The heraldic town sign stands on the north side of Campden High Street on the grassy bank eastwards of the Market Hall, almost exactly where the old George and Dragon Inn post stood in years gone by.
Designed by Wentworth and Reynell Huyshe
The sign was commissioned to commemorate the Millennium in 2000, paid for by public fundraising and erected in 2001. It was originally designed by Wentworth and Reynell Huyshe in 1924 for an exhibition, the intention being to erect it near the gateway to old Campden House, by St James’s Church. Wentworth Huyshe*, a journalist, author, artist and traveller, with a taste for heraldry and the Middle Ages, was the stepfather of Will, George and Fred Hart and settled in Campden in 1906.
Description of the sign
The sign consists of two shields, each surmounted by an earl’s coronet and containing a coat of Arms. The shield with 3 red chevrons (Or, three chevronels gules) is the arms of Gilbert de Clare, 5th Earl of Gloucester and briefly Lord of the Campden manor in the early 13th century. He was one of the lords who was a surety for Magna Carta. The Huyshe family pedigree chart shows the line of descent from the daughter of King Edward I, Joan of Acre, who married Gilbert de Clare (1243-1295), the 7th Earl of Gloucester, who was involved in the Battle of Lewes with Simon De Montfort.
The shield with the ermine marks and red cross hatching (Or, fretty gules, a canton ermine) is that of the Noel family, Lord of the Campden manor in the early 1600s. Lady Juliana Hicks, elder daughter of Sir Baptist Hicks, married Edward Noel of Rutland and it was their descendants who became Earls of Gainsborough.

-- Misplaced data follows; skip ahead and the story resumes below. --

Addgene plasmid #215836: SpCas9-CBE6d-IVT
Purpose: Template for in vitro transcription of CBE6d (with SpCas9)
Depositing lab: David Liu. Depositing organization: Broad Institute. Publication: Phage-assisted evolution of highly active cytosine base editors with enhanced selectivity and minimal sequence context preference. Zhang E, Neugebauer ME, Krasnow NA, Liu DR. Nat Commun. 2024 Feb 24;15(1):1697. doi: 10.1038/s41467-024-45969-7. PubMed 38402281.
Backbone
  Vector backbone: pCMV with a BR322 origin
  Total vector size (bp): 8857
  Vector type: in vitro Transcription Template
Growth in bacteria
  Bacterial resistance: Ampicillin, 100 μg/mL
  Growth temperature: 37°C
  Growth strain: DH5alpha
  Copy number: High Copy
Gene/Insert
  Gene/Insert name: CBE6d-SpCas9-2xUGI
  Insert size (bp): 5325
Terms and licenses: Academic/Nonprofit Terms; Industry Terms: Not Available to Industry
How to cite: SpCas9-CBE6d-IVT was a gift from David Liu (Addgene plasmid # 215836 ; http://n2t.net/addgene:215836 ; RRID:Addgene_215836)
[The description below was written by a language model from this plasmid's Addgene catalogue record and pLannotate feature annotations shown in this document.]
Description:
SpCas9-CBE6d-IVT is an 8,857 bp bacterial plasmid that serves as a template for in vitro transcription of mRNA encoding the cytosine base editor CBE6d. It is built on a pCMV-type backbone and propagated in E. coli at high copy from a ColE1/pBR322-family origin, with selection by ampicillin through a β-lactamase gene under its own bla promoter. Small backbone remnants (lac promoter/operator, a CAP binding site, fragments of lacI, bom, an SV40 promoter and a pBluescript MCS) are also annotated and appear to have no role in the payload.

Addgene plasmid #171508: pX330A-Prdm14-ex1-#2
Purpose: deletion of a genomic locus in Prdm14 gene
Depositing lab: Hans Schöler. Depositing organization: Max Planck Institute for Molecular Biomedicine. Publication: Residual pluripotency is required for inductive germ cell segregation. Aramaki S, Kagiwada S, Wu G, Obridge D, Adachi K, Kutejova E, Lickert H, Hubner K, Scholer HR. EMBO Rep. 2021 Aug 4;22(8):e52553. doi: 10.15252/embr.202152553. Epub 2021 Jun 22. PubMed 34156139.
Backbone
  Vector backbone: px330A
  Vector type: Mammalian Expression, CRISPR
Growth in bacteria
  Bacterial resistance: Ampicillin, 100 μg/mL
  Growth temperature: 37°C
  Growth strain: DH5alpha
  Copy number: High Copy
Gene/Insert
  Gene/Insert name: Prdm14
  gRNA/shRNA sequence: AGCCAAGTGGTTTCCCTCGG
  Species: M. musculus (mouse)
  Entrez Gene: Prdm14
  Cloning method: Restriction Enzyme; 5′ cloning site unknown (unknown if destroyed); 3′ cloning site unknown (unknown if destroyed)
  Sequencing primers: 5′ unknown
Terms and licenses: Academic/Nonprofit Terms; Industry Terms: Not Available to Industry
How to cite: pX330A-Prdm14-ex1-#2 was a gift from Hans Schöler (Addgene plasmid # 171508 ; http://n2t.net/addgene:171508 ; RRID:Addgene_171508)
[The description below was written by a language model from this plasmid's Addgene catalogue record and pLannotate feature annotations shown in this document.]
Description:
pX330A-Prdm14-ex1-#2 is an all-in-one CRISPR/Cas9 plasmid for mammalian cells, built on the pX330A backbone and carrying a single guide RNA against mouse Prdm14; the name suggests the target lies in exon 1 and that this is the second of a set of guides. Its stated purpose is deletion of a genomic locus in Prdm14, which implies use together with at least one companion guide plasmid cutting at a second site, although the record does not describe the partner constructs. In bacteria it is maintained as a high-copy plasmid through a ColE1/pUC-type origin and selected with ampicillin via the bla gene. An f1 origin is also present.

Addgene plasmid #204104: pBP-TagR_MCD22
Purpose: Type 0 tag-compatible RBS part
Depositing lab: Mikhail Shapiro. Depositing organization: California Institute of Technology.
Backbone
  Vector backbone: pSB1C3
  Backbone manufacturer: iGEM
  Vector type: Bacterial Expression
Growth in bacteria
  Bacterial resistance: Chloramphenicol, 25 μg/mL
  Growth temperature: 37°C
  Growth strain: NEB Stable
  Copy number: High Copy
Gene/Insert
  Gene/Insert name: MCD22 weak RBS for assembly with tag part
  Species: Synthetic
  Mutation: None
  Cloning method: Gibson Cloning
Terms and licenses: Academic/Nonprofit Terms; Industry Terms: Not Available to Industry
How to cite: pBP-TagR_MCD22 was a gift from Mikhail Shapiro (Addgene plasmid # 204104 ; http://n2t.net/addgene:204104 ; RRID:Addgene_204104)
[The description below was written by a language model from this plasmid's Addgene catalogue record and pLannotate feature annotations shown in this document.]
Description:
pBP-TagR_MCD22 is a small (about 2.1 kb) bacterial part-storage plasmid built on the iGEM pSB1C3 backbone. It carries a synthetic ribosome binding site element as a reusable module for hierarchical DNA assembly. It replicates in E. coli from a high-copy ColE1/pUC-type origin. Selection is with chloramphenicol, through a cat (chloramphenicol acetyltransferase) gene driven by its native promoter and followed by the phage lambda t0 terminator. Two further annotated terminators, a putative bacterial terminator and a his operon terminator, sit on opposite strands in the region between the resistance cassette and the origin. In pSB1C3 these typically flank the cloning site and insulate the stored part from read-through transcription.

Between the shields is a sword which is there to signify what in 1924 was believed to be the earliest dated event in the history of Chipping Campden – a battle fought ‘on the fair green below Camperdene’ between the Kings of the Saxon heptarchy and Britons in 689. However, since the only record of this battle was from Yorkshire, this was investigated by Allan Warmington and his result was published in 2002 in the journal CADHAS Notes & Queries (Vol. III p. 68) with the title, ‘Why the year 689?’ In it he showed that the battle more than likely took place in Yorkshire at a place with a name remarkably like that of Campden, but which has not survived in use.
Lower down on the shaft of the sign is a small shield with a cross, the arms of William Grevel, perhaps the most important of Campden’s wool merchants, whose large memorial brass is in St James’s Church in front of the altar and whose house from 1380 still stands in the High Street. His descendants were related to the earls of Warwick.
The forged snail creeping up the framework on the right is the trademark of Jeff Humpage, a wrought iron craftsman, who made the sign (his trademark also appears on the rail beside the path leading to St James Church and on one of the rails in the Church).
* CCHS has published a book about Wentworth Huyshe; you can buy a copy online by going to the Publications page.